Friday, April 1, 2016
Book Review: Good Mourning
Elizabeth Meyer, a privileged Manhattan socialite, isn’t sure where her life is headed. After losing her father too soon to cancer, she’s left feeling devastated and very alone. Sure, she has her family, but her father was “her person”, the one she was closest to. After her father’s funeral at the prestigious Crawford, mortuary to the stars, she feels drawn, comforted by the inner workings of the funeral business. So much so, she seeks out employment there, starting out as a receptionist but quickly becoming the sought out funeral planner to the elite and wealthy.
Her family and friends think she’s lost her mind! Elizabeth had been on the fast track, partying it up with other trust fund babies and rich kids who believe wholeheartedly in staying up all night drinking Cristal, sleeping in all day while the commoners of the world work for a living. She’s traded in her Jimmy Choos for Aerosoles, much to the chagrin to those closest to her. For Elizabeth, there’s an innate need in her to help grieving families. In so many ways, she’s working through her own grief over her father, without realizing it.
There’s a lot of push back from her fellow employees, too. The ones who see Elizabeth as just some rich bitch from the neighborhood, never buying her sincerity and honesty. She tries so hard to fit in and be accepted for who she is, not for who her family is, but it’s a hard road. Working with the rich and famous begins to take a toll on her, too, and when she begins to see familiar faces in the morgue, it becomes her breaking point. Will she keep the job she’s grown to love, that’s helped her heal? Or, is it time to move on?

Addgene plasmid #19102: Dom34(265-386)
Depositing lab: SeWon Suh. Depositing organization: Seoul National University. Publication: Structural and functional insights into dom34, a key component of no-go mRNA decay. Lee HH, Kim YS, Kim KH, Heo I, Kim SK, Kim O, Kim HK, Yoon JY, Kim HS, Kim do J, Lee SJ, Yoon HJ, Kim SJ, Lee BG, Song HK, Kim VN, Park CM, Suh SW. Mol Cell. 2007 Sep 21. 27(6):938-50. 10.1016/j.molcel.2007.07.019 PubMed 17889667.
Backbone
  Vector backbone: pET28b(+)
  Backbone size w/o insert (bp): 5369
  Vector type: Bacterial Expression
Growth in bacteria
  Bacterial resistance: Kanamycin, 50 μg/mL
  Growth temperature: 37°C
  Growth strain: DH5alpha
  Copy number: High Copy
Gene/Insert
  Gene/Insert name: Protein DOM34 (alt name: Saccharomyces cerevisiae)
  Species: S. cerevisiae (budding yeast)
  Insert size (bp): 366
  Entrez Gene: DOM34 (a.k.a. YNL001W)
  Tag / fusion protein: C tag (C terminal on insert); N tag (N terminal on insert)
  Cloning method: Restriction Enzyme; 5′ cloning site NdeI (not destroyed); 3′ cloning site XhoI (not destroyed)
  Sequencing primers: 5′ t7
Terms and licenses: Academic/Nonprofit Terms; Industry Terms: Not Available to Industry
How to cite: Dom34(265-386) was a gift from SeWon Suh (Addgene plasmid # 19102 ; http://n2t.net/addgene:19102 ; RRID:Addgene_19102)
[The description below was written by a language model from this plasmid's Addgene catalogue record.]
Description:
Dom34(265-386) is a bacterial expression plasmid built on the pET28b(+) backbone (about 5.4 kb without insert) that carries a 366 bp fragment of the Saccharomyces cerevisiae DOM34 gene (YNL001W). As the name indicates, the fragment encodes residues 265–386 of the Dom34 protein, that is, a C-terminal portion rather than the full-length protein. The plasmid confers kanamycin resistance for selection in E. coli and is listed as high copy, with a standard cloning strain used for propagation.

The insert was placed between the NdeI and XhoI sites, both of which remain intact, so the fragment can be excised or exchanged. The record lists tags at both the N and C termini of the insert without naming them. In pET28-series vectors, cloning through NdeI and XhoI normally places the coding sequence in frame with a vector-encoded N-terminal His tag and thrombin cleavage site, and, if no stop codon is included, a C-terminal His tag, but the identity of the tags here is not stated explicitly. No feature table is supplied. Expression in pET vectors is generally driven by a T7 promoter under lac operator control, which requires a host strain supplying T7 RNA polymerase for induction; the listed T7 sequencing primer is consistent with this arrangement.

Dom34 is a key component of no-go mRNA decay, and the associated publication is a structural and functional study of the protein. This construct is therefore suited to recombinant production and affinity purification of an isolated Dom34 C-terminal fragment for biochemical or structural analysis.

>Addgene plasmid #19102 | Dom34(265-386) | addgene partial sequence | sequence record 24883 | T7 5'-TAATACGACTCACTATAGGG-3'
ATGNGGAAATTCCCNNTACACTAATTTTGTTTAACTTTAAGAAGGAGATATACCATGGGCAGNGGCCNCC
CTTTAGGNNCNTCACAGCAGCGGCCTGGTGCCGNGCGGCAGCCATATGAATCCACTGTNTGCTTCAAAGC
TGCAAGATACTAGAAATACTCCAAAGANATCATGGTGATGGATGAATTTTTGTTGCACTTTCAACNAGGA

Good Mourning is a cleverly written memoir detailing the realities of one of the most famous mortuaries to the stars. Based on real-life events in the Frank E. Campbell Funeral Chapel, Elizabeth details the experiences she’s had, like the the time a body showed up without it’s brain, or the time she’d tried to ensure a diplomat made his funeral on time in France, only for the body to go missing. There is chaos, yet there are many tender, sweet moments, too, where we witness the evolution of a socialite from her less than humble beginnings, to a full-fledged productive member of society, out to change the world and the perception we have of death. With many layers reminiscent of one of my favorite shows of all time, Six Feet Under, this was a big hit for me!
Thanks to Gallery for the book in exchange for an honest review.